A team of experts at the European Commission’s Joint Research Centre set out to get a better understanding of co-extinctions, which occur when the disappearance of a host species endangers other species that depend on it. The researchers found that climate change will greatly increase the risk of an “extinction domino effect” that could ultimately wipe out every species on our planet.
While co-extinction may be contributing to the escalating biodiversity crisis, the phenomenon is difficult to examine or analyze. The researchers simulated 2,000 virtual versions of Earth, linking various animal and plant species in a global food web.
The virtual Earths were then exposed to simulations of extreme climate change that involved either global warming or a “nuclear winter,” which is a time of progressive cooling that would follow a nuclear detonation or an asteroid impact.
Next, the experts tracked the loss of species diversity under two different scenarios all the way up to the total annihilation of life on Earth.
In the first scenario, they only considered extinctions that resulted from temperatures that were too hot for species to survive. In the second scenario, they took into account the loss of species from high temperatures, as well as the co-extinctions that would result.
The team compared the outcomes of both scenarios and found that by not accounting for interdependencies among species, the mass extinctions that could result from climate change are greatly understated.
Study co-author Professor Bradshaw of Flinders University explained, “What we were trying to test is whether the variable tolerances to extreme global heating or cooling by different species are enough to explain overall extinction rates.”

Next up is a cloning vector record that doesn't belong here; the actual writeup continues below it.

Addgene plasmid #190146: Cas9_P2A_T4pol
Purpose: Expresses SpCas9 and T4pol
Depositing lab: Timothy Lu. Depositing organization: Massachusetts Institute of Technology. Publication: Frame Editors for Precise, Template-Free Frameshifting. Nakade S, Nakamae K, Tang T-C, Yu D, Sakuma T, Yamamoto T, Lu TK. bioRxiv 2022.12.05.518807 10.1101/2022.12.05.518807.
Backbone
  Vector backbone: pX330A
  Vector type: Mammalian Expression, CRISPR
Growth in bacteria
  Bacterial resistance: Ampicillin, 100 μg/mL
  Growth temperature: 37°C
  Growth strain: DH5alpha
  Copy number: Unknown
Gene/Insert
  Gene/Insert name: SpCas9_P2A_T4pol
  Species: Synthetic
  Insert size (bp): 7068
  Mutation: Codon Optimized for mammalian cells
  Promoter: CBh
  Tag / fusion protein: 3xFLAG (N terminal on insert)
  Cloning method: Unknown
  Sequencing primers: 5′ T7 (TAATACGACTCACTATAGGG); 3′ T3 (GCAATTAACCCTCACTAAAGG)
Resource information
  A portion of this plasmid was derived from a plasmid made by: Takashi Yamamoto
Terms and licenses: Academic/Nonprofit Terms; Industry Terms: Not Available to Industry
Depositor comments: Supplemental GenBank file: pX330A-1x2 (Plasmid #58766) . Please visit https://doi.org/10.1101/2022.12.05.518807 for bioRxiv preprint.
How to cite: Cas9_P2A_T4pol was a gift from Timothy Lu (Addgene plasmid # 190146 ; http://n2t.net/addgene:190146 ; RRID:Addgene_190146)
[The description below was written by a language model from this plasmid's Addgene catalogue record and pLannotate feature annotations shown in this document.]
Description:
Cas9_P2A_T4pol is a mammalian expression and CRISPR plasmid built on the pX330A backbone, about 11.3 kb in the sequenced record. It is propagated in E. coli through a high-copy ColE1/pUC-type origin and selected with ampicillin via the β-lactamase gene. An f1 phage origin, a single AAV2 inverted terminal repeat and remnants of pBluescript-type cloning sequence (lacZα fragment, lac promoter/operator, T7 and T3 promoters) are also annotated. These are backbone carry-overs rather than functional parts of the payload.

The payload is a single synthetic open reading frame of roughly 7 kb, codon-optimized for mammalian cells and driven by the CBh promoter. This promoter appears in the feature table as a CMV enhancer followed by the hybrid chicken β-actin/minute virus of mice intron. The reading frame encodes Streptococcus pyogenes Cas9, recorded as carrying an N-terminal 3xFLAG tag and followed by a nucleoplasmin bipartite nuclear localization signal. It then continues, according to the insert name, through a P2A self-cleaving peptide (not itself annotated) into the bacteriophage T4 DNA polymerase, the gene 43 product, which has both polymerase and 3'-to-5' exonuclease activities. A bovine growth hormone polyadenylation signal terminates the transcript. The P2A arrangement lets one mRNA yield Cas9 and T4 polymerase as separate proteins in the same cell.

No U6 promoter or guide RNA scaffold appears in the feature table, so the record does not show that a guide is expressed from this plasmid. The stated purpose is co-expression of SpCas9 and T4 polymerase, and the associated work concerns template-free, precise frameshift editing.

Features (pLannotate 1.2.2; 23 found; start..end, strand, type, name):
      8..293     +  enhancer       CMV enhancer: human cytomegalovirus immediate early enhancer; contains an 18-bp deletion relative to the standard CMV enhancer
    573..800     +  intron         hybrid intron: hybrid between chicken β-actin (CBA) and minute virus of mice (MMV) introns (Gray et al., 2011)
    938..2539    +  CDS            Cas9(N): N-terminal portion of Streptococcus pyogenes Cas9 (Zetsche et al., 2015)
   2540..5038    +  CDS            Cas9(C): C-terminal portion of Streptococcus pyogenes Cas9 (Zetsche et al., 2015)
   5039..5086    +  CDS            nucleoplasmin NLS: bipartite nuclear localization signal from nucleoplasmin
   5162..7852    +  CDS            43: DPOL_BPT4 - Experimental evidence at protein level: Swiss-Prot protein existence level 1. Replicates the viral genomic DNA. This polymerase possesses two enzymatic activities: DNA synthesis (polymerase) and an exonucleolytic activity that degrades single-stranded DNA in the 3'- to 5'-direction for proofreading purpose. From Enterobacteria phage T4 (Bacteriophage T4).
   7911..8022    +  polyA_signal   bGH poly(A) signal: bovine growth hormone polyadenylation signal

“But because all species are connected in the web of life, our paper demonstrates that even the most tolerant species ultimately succumb to extinction when the less-tolerant species on which they depend disappear.”
“Failing to take into account these co-extinctions therefore underestimates the rate and magnitude of the loss of entire species from events like climate change by up to 10 times.”
According to the researchers, the end of life on Earth is the worst case scenario, but cascading co-extinctions will dramatically increase the dangers of climate change. They determined that just 5 to 6 degrees of warming could be enough to destroy most species.
Study lead author Dr. Giovanni Strona said, “Even the most resilient species will inevitably fall victim to the synergies among extinction drivers as extreme stresses drive ecosystems to collapse.”
The researchers concluded, “By comparing scenarios of extinctions based only on species’ environmental tolerances with others accounting also for co-extinctions, we show that neglecting to consider the cascading effect of biodiversity loss leads to a large overestimation of the robustness of planetary life to global change.”